China morning round-up: Qidong anti-pollution protest

Protesters and police gather outside the local government offices in Qidong in the eastern Chinese province of Jiangsu, 28 July 2012
Image caption The protest in Qidong again shows people's awareness of their rights, papers say

Newspapers discuss the Qidong protest , after a massive demonstration forced the local government to scrap a waste-water pipeline project.

China Daily says thousands of people gathered outside the municipal government compound in the city just north of Shanghai early on Saturday, without mentioning subsequent violence.

The Global Times says order "was basically restored on Sunday" after protesting residents clashed with the police on Saturday.

Hong Kong's Sing Tao Daily and Ming Pao Daily News report the paper mill which planned the pipeline has resumed production, while a Japanese journalist who was allegedly beaten up by the police complained his camera and press card were confiscated.

"A local government's lack of concern for the will of residents in its decision-making process is dangerous, especially when people's awareness of their rights and interests is on the rise," said an editorial in China Daily .

The Global Times' bilingual editorial says the Qidong protest came just weeks after a similar demonstration erupted in western Shifang city .

"The two protests have together left the impression that the fastest way to change a government policy is to hold a violent demonstration," said the editorial.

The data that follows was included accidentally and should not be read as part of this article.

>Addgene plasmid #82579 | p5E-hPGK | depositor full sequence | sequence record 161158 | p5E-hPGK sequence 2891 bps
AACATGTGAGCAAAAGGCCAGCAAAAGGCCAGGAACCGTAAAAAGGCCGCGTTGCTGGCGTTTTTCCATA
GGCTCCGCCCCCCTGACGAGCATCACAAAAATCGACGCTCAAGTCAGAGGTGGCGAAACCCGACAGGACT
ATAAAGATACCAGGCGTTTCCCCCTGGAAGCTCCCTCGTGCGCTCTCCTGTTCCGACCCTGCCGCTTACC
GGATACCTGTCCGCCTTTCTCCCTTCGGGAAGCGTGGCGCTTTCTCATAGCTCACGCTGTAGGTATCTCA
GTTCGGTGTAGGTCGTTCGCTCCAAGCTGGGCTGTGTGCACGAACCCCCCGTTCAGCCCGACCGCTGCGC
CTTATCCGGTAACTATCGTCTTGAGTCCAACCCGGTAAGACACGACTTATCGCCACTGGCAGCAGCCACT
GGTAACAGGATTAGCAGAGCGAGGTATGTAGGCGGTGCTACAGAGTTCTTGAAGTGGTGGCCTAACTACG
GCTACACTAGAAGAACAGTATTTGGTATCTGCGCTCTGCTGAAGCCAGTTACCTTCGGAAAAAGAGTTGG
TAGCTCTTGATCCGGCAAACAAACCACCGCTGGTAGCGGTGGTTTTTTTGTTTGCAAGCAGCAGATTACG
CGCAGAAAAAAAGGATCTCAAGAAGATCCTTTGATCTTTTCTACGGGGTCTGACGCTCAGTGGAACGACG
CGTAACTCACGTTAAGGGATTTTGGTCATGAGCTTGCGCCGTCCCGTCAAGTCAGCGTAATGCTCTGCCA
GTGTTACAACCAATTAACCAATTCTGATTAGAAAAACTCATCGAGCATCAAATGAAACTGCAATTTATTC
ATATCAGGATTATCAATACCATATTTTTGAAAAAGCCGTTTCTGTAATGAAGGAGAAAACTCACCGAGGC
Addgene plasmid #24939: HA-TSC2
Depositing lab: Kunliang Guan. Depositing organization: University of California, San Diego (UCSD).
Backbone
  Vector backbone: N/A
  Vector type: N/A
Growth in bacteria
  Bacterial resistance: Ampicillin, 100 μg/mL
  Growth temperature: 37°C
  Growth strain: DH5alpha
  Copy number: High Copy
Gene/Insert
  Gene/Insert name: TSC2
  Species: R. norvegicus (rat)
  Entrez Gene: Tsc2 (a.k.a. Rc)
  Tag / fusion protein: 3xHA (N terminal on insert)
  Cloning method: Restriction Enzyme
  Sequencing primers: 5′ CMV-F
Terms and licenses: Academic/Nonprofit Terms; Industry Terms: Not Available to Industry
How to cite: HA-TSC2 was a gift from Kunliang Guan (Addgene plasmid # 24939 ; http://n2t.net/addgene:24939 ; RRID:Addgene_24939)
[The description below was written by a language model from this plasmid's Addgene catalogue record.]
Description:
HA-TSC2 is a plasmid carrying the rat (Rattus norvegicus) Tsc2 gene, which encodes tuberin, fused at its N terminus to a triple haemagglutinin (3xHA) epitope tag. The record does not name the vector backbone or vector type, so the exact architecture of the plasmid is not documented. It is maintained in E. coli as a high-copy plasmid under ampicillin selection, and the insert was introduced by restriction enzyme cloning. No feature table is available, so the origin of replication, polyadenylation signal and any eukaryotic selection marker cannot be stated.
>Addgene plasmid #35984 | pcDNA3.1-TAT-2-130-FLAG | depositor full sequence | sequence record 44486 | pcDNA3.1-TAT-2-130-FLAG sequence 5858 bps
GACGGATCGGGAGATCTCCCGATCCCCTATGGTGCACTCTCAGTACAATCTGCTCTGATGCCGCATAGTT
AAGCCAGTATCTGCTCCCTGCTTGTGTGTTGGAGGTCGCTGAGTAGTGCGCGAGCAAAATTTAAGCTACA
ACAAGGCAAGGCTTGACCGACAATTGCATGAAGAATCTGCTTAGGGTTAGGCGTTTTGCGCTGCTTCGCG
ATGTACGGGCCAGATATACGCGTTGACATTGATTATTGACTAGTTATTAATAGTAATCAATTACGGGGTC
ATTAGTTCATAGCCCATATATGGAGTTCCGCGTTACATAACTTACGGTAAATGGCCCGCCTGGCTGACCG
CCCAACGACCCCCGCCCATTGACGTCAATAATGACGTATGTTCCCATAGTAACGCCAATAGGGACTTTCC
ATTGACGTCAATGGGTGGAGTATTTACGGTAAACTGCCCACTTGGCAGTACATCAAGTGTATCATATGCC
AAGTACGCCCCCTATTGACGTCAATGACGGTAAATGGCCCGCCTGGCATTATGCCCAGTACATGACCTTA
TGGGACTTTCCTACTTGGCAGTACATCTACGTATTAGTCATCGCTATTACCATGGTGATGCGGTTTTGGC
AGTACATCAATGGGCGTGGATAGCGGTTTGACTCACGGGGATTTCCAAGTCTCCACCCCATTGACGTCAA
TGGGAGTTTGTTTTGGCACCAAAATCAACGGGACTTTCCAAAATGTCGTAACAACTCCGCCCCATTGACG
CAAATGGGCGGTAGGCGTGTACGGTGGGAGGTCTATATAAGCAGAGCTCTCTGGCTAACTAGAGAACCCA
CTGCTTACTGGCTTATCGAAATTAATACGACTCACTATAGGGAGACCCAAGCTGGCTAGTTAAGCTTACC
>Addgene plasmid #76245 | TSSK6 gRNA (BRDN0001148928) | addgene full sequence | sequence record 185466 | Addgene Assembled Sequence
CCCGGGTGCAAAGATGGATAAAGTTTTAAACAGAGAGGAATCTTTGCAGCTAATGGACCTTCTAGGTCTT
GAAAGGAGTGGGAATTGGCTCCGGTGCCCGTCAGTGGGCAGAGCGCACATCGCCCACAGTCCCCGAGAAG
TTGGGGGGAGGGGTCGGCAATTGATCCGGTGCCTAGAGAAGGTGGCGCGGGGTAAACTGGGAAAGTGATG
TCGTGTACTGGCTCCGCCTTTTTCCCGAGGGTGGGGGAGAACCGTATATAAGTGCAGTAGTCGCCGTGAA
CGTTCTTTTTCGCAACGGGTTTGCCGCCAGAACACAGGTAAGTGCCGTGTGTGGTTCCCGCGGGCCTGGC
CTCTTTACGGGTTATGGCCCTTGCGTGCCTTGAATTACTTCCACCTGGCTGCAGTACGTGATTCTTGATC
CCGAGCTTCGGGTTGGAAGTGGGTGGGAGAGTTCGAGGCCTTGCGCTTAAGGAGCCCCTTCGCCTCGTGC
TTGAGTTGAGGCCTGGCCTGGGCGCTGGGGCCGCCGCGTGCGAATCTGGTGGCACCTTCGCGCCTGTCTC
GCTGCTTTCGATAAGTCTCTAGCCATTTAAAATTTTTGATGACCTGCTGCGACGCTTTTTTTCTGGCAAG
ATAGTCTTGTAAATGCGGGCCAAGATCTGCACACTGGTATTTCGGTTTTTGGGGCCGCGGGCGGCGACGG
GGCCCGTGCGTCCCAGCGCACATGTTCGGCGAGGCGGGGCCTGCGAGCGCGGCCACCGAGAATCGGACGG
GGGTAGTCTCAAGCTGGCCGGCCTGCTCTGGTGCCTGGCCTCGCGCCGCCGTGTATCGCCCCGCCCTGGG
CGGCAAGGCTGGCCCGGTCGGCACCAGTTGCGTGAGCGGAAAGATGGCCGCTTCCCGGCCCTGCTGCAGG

"If this model is copied widely, it would be disastrous for social stability. It encourages the public to resort to radical methods to realise its demands."

The Global Times' English edition also reports a massive protest in Hong Kong on Sunday against a controversial patriotic education curriculum that the government intends to introduce in September.

Organisers said some 90,000 people had turned out for the rally in the city centre, while police put the figure at 32,000 at its peak.

The curriculum is designed "to introduce Hong Kong students to the political system and historic background of the mainland", said the Global Times.

But students and parents criticised it as an attempt to "brainwash" Hong Kong children with Communist propaganda, report the Hong Kong Standard and the AM730 newspaper , an allegation that the Hong Kong government denies.

The government said it would set up a committee to gather opinion on how to conduct national education in an objective way, but students and parent-representatives insist the curriculum must be withdrawn, says Ming Pao Daily News .

The editorial in pro-Beijing Wen Wei Po newspaper criticised the protest as "an event carefully planned and organised by the opposition".

Many pages in Chinese newspapers focus on Olympic achievements two days into the London Games.

Shanghai Morning Post reports on the gold medal won by woman female Wu Minxia, saying the municipal government of Shanghai had sent a telegram congratulating the city resident on winning her third consecutive Olympic gold.

But the main focus is on 20-year-old Sun Yang, who won China's first ever men's swimming gold on Saturday. People's Daily Overseas Edition says Sun has become an international superstar like basketball player Yao Ming, hurdler Liu Xiang, and tennis player Li Na.

The Global Times' second editorial of the day says the more gold medals they get, the happier Chinese people will be.

But the editorial in Shanghai's China Business News appeals for the public not to focus too much on how many medals are won.

"The modern Olympic spirit is not only about results, medals and champions... but also peace, freedom and justice," it said.